The announcement of military reforms has been touted in the official Chinese media as a major transformational change in the history of the People’s Liberation Army (PLA). While the transformation itself is of a large magnitude, it is the ‘reform’ that requires deeper analyses. Three clear deductions emerge:
While this may be good news for the Communist Party of China (CPC), the flip side, which doesn’t find any mention in the official media, is the fallout of this ‘transformational’ change.
Firstly, these changes are to be effective by 2020.
Five years is a long time in a rapidly changing China. The first major overhaul in the Central Military Commission (CMC) is due in 2017 when as many as half the present generals of the CMC retire. With over two scores of senior leaders and officials facing charges of corruption, the choice of the new generation of leadership will be a major challenge. Undoubtedly, loyalty to Xi will be the sole criterion – this over seniority and experience. The cascading effect on succession in the newly formed battle zones and corps has the potential to cause turmoil. After all, membership of the Central Committee of the CPC is not only coveted but a clear indication of proximity to the ruling elite in China. As many as 67 members of the Central Committee are from the PLA and of these 41 are full members and 26 alternate members. All of them will be re-elected to the 19th Party Congress in 2017.
Secondly, Military Theatre Command (MTC) Commanders (erstwhile Military Area Command Commanders) hold the military region (MR) level grade. With the creation of these joint MTCs and the dissolution of the four PLA departments, these commanders are likely to be upgraded to the CMC grade and be part of the CMC. This would give them a status equal to the chiefs of the five services - PLA Navy (PLAN), PLA Air Force (PLAAF), PLA Army (PLAA), PLA Strategic Support Force (PLASSF) and PLA Rocket Force (PLARF) - in a ‘reformed’ CMC in 2017. All of these would be Xi’s men and they will see him through till the end of his tenure in 2022. In other words, the total control over the PLA by the CPC is foregone. Recall the unease that preceded the anointment of Xi prior to the 18th Party Congress when there was a call for a ‘Nationalist’ army which could break from the shackles of the Party and have a national character. That glimmer or spark has since been extinguished for good.
Thirdly, the absolute control of the party over the PLA suggests that lobbying and parochialism continues to be prevalent in the system. It is no secret that China’s external threats emanate from the sea and that Taiwan, the South China Sea and East China Sea are its immediate concerns. Yet the joint commands continue to be headed by army men, who have little or no experience of operations at sea or in the skies, leaving aspiring PLAN and PLAAF commanders subjugated to their army bosses.
In fact, the joint photograph after the historic November 26, 2015 meeting says it all; out of 70 generals in that photograph, 59 are from the ground forces and only six officers from the navy and five from the air force. One can safely assume that almost all key department heads, oversight commissions bosses and committee ‘honchos’ in the reformed PLA will be from ground forces.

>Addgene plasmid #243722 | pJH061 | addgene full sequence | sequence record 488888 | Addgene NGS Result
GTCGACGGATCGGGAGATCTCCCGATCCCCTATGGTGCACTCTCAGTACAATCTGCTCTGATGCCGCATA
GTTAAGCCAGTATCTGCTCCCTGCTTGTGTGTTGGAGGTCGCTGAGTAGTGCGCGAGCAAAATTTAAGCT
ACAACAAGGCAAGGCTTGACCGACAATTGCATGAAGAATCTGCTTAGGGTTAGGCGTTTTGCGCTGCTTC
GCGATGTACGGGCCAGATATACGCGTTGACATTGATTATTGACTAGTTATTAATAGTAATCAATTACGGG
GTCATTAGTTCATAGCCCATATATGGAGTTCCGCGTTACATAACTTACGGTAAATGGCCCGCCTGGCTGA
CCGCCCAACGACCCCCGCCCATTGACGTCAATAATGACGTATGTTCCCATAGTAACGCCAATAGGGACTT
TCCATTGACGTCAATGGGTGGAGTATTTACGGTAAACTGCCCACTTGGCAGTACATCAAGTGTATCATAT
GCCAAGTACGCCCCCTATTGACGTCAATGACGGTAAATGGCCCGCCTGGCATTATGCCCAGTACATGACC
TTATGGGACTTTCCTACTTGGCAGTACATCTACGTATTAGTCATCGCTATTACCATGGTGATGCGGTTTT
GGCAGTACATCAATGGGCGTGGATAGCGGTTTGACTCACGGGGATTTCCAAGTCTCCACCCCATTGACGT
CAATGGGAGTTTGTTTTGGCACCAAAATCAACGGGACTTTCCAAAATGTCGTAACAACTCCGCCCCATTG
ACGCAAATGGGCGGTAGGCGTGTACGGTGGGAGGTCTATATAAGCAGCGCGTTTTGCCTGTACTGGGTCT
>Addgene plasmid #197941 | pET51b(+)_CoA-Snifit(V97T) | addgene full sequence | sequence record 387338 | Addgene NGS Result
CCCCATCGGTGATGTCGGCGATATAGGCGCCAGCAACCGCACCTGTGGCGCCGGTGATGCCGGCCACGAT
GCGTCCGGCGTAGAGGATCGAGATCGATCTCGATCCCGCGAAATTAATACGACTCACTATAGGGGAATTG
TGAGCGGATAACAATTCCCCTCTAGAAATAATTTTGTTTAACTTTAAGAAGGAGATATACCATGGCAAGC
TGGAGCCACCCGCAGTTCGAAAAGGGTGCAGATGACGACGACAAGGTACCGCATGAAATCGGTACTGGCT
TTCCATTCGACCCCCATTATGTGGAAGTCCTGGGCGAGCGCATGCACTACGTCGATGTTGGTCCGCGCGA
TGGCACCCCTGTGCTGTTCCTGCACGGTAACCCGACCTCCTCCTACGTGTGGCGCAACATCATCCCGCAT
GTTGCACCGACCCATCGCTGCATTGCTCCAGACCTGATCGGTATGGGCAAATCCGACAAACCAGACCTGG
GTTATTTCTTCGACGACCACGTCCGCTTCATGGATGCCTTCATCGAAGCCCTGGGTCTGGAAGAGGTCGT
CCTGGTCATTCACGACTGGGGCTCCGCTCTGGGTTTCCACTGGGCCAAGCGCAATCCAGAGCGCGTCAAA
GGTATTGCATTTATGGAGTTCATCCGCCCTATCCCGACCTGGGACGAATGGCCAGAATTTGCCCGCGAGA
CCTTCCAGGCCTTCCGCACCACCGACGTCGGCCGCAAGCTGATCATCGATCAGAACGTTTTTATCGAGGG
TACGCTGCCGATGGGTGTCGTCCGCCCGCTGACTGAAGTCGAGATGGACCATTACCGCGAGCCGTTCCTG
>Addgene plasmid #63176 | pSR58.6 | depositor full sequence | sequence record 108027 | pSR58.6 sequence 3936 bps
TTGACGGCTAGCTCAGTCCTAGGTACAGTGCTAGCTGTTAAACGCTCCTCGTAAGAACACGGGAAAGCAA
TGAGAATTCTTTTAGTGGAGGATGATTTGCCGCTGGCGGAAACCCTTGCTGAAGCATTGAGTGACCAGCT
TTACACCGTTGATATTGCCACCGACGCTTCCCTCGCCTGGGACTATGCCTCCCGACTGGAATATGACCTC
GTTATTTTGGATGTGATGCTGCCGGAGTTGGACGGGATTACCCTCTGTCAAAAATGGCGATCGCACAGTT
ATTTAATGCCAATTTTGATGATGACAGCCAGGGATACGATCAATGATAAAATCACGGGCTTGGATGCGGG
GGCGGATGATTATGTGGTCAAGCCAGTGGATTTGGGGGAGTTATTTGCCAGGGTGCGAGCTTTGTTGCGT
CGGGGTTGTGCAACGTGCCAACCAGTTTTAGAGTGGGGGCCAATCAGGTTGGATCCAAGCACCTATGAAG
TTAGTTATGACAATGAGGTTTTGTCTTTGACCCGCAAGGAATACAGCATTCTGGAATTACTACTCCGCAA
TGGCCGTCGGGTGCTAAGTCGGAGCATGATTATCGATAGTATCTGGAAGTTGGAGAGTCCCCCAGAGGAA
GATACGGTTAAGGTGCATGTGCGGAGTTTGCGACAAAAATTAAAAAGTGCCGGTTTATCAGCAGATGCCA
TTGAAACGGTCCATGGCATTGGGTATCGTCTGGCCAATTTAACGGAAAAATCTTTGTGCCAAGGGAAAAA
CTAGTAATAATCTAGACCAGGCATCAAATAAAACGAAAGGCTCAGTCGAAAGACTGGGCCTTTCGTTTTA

In sum, if the PLA doesn’t change its ‘army-centric’ character and make way for professionals who have experience and expertise in their domain, the higher defence organisation will continue to be weak and the reform only in name. In fact, some analysts argue that the recently released list of commanders and political commissioners of the new MTCs suggest that Xi may not yet have his complete say in shaking up the deeply embedded army bureaucracy.
Fourthly, the lay off and downsizing of 3,00,000 personnel has already shown signs of disquiet within the PLA. While the PLA has announced that as many as 1,30,000 are likely to be absorbed laterally, the fate of 1,70,000 troops is uncertain. The government has hurriedly announced a five per cent reservation of jobs in all ministries for PLA, indicating that some of the ‘laid off’ PLA personnel may get civilian jobs. But senior generals have warned of the need to streamline and plan the downsizing lest it should cause rumblings in the lower ranks of the PLA. This could be a cause of concern particularly at a time when the economy is facing stress and the growth rates are witnessing a dropping annual ‘new normal’.
Lastly and, perhaps, most profoundly, is the curtailment of the perks, privileges and clout of the PLA. No military which has held absolute power can ‘transform’ its environmental and working culture overnight. The trappings of power and control over resources, and lavish lifestyles and unquestioned privileges cannot be given up so easily by a military used to controlling the strings of power. The miaosha or ‘instant kill’ of as many as 146 ‘tigers’ (officials above provincial minister rank) suggests that seniority offers little protection; the rule by fear has brought decision making, even routine projects, to a standstill. The cleansing of corrupt generals, some who owe allegiance to cliques within the Party, cannot be without fallout and retribution against the ruling cliques. Whether these shall come to the fore will be evident when lobbying and jostling begins at the 19th Party Congress in 2017.
Not all is certainly well in the higher echelons of the PLA. There is always resistance to change and transitions and transformations are seldom smooth.